Anchored by Jake Tapper, The Lead airs at 4 p.m. ET on CNN.
Simple, right? Wrong.
We recently spent a night with special law enforcement agents from the California Attorney General's office. California requires all handguns to be registered. Agents compare the list of registered gun owners with a separate list of those not allowed to have guns, and they come up with a third list – people referred to as "armed and prohibited." There are nearly 20,000 on that list, and it is growing every year. And to confiscate these guns, California has just 33 agents.
By Jake Tapper and Sherisse Pham
North Korea released a statement Wednesday, saying "The moment of explosion is approaching fast. No one will say if a war will break out in Korea or not and whether it will break out today or tomorrow ... We formally inform the White House and Pentagon that the ever-escalating U.S. hostile policy towards the DPRK and its reckless nuclear threat will be smashed by the strong will of all the united service personnel and people and cutting-edge, smaller, lighter and diversified nuclear strike means of the DPRK and that the merciless operation of its revolutionary armed forces in this regard has been finally examined and ratified."
"That's a serious threat," says Gen. James "Spider" Marks, U.S. Army (Retired). Marks was a senior intelligence officer based in Korea. That threat, added Marks with a smile, is "version 943."
But the U.S. has a weakness when it comes to the hermit kingdom.
"We've never penetrated their inner workings of governance," said Marks. "To better understand their intentions, you have to be inside. And we don't have that type of inside look."
Cell phones are already over the hill. Maybe you've been using one for 15 years, or even 20. But a Motorola engineer named Martin Cooper made the first mobile call 40 years ago.
"We knew even in 1973 that someday everybody would have a cell phone," said Cooper. "We used to tell a joke that someday when you were born you'd be assigned a telephone number, and if you didn't answer the phone, you died."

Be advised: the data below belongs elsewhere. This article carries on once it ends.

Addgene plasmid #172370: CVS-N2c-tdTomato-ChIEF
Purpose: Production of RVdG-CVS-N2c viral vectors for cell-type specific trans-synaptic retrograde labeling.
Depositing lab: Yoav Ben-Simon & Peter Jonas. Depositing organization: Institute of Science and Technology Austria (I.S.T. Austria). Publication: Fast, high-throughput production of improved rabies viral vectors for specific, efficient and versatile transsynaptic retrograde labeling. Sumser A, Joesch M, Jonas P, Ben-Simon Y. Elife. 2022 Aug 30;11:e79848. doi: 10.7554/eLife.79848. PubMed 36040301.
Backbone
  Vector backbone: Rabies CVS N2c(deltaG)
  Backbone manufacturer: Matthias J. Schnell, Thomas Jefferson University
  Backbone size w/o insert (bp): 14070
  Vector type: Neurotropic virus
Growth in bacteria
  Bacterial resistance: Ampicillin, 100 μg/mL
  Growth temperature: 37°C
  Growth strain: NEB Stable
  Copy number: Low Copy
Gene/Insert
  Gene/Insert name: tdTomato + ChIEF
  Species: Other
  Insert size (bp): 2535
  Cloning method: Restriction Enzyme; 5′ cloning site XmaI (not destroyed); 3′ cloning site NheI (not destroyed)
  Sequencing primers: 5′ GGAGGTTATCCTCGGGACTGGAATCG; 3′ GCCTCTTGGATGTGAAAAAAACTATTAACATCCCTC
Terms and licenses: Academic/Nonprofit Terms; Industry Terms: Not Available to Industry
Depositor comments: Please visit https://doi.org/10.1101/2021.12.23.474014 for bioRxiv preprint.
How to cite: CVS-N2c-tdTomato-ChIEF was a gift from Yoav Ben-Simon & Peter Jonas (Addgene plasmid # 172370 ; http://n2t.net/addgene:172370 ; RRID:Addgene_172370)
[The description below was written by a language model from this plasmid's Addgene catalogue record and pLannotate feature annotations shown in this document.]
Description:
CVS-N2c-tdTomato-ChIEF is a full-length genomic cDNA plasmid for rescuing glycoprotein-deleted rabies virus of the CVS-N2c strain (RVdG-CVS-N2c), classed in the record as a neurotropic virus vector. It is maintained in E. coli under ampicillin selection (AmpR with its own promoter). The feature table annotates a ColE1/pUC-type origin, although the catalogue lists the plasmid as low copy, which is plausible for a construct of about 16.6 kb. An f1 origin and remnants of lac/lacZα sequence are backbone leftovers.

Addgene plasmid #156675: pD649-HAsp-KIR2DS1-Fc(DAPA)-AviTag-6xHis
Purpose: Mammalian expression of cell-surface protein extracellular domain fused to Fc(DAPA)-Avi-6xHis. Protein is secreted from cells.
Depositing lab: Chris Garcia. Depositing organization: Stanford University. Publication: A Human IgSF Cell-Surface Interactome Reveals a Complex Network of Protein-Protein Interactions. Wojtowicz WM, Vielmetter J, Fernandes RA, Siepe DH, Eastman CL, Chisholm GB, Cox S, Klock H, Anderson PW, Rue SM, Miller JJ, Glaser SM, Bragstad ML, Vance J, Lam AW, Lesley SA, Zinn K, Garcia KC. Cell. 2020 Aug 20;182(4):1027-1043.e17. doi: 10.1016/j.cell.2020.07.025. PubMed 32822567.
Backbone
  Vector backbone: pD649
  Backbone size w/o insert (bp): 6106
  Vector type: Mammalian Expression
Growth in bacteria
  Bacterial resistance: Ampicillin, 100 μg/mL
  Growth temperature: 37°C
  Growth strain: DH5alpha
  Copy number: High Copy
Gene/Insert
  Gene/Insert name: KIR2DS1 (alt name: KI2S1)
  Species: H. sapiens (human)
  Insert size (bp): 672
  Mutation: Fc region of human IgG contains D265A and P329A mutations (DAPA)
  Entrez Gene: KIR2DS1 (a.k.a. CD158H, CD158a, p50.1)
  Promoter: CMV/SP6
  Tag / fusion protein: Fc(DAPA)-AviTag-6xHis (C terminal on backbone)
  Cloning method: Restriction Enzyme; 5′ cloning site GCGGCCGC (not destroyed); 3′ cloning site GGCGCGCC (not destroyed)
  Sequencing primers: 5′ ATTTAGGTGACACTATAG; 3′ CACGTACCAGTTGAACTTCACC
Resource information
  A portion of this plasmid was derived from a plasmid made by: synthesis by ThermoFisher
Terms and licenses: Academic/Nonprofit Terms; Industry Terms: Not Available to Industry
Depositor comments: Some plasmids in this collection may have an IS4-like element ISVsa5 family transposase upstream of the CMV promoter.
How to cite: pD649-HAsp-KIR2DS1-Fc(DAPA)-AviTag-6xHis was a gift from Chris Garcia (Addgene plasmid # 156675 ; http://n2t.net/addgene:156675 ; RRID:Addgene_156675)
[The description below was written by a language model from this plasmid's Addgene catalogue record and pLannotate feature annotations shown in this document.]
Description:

By Jake Tapper and Sherisse Pham
Going from the Appalachian trail to the comeback trail, Mark Sanford is now the Republican nominee for an open congressional seat in South Carolina, the same state he ran as governor, and where he developed a reputation for fiscal conservatism. Sanford finished his second term in 2011 under the cloud of an extra-marital affair, which came to light only after he had vanished for six days. His staff said he was hiking the Appalachian Trail, but Sanford later admitted he was in Argentina with his mistress.
"I think that there are too many people in politics that think they know it all. And they project this image of perfection, the perfect family ... when the truth is, none of us are perfect," Sanford said on "The Lead with Jake Tapper" on Wednesday.
Zero emissions, and a top speed of 125 miles per hour, all without a drop of gasoline. This is not your father's electric car; this is the "Tesla Model S." And beginning today, you can have one, starting at less than $500 a month, according to Elon Musk, CEO of the Tesla Motors.
Musk is the billionaire personally backing the deal for the "Tesla Model S," which can cost north of $70,000. The company is finally making money with the car, posting its first profit this quarter since going public in 2010.
Meanwhile, electronic car company Fisker is eyeing bankruptcy. What is Tesla doing right, that Fisker is doing wrong?